A new study has found that dog fertility has suffered a sharp decline in the past three decades, likely due to environmental or food contaminants.
Dogs are man's best friend and for millennia, humanity has intertwined with their existence. We've changed how dogs feed, their behavior, we've created countless breeds based on our needs and desires - perhaps to the point where our actions could be considered inconsiderate or even reckless, but that's beyond the point. This new study found that man-made contaminants are affecting dogs in a new, more subtle way: by damaging their sperm.
The study analyzed five dog breeds: labrador retriever, golden retriever, curly coat retriever, border collie and German shepherd. They collected semen from 42-97 dogs every year for the past 27 years, finding a significant decrease in quality.
Dr Richard Lea from the University of Nottingham led the study. He said:
"This is the first time that such a decline in male fertility has been reported in the dog and we believe this is due to environmental contaminants, some of which we have detected in dog food and in the sperm and testes of the animals themselves."
This might not seem like such a big deal, but as 'man's best friend,' dogs' and humans' fate seems tightly connected. Basically, we share the same environment as well as a number of physical characteristics, so whatever is affecting them may actually affect us. In fact, there is quite a stirred discussion regarding the quality of human sperm in recent years, with a number of medical experts claiming a decline.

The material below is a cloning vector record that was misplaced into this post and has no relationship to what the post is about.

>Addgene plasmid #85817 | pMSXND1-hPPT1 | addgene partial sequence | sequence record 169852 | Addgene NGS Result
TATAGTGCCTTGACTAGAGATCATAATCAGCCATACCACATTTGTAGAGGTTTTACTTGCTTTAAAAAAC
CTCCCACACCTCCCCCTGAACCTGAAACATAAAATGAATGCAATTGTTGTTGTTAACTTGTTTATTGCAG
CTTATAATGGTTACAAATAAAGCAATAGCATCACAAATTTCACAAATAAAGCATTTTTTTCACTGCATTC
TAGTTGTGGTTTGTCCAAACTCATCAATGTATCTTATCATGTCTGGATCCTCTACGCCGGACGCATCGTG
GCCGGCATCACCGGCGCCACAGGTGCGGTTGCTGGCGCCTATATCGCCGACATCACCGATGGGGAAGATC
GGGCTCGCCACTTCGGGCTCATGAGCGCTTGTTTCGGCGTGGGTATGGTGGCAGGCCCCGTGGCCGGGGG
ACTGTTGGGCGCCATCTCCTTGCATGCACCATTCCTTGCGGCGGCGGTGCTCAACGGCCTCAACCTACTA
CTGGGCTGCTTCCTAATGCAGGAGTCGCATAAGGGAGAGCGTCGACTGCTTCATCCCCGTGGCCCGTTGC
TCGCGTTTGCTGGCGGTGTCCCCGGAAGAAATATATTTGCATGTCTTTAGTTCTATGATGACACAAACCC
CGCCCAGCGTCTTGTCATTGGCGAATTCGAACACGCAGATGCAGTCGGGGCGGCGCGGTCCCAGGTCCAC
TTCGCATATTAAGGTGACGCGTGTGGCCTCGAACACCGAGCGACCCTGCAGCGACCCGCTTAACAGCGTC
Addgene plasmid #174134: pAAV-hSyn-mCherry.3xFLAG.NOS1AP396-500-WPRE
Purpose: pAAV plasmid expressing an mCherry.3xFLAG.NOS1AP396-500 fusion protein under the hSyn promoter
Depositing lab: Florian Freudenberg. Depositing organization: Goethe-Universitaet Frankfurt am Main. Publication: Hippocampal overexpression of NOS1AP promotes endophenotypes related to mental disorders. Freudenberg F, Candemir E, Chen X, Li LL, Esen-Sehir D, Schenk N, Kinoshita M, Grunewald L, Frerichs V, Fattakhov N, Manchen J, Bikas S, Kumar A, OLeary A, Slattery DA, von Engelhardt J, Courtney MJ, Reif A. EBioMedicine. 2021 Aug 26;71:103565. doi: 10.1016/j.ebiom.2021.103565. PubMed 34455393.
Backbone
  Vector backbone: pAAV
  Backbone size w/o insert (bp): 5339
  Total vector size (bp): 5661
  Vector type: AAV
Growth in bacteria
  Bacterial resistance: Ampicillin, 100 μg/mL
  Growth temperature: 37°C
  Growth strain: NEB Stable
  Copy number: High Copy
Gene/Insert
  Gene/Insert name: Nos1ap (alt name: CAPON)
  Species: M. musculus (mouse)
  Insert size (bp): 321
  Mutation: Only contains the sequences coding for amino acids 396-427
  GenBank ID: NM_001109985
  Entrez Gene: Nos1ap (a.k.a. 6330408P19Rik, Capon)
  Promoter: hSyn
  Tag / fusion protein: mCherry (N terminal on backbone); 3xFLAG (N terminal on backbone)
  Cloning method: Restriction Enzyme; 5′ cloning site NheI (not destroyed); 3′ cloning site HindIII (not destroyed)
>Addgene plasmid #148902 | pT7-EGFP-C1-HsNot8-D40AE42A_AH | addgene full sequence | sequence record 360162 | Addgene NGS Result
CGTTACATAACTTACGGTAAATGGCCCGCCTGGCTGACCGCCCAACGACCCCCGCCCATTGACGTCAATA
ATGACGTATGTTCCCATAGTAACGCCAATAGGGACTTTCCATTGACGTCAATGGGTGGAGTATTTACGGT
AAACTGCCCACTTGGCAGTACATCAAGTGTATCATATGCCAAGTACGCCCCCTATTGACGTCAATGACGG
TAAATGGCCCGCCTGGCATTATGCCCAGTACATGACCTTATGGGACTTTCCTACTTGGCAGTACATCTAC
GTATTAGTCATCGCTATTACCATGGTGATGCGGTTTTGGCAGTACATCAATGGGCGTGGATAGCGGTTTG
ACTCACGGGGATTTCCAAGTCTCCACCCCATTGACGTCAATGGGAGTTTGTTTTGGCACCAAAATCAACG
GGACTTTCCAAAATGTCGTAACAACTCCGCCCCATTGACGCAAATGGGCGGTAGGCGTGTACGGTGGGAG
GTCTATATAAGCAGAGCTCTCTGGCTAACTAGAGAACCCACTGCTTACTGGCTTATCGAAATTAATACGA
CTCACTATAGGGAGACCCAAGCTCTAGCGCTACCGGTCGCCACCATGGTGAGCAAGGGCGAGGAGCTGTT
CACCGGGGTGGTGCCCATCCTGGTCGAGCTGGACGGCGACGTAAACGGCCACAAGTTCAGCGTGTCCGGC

"While further research is needed to conclusively demonstrate a link, the dog may indeed be a sentinel for humans - it shares the same environment, exhibits the same range of diseases, many with the same frequency and responds in a similar way to therapies."
Regarding human sperm, we still don't know for sure how "good" it is. There is a trove of scientific data indicating a decline in the past 70 years, but many have criticized the variability of data, due to the improvements in the available technology and laboratory personnel training.
The data in the dog study is more valuable in this sense, because it was gathered at the same lab, with the same technology and with similar techniques. It seems to support the idea of a decline in human sperm quality. Dr Lea added:
"The Nottingham study presents a unique set of reliable data from a controlled population which is free from these factors. This raises the tantalising prospect that the decline in canine semen quality has an environmental cause and begs the question whether a similar effect could also be observed in human male fertility."
Journal Reference: Environmental Chemicals Impact Semen Quality in Dogs in Vitro and May be Associated with a Temporal Decline in Quality and Increased Cryptorchidis.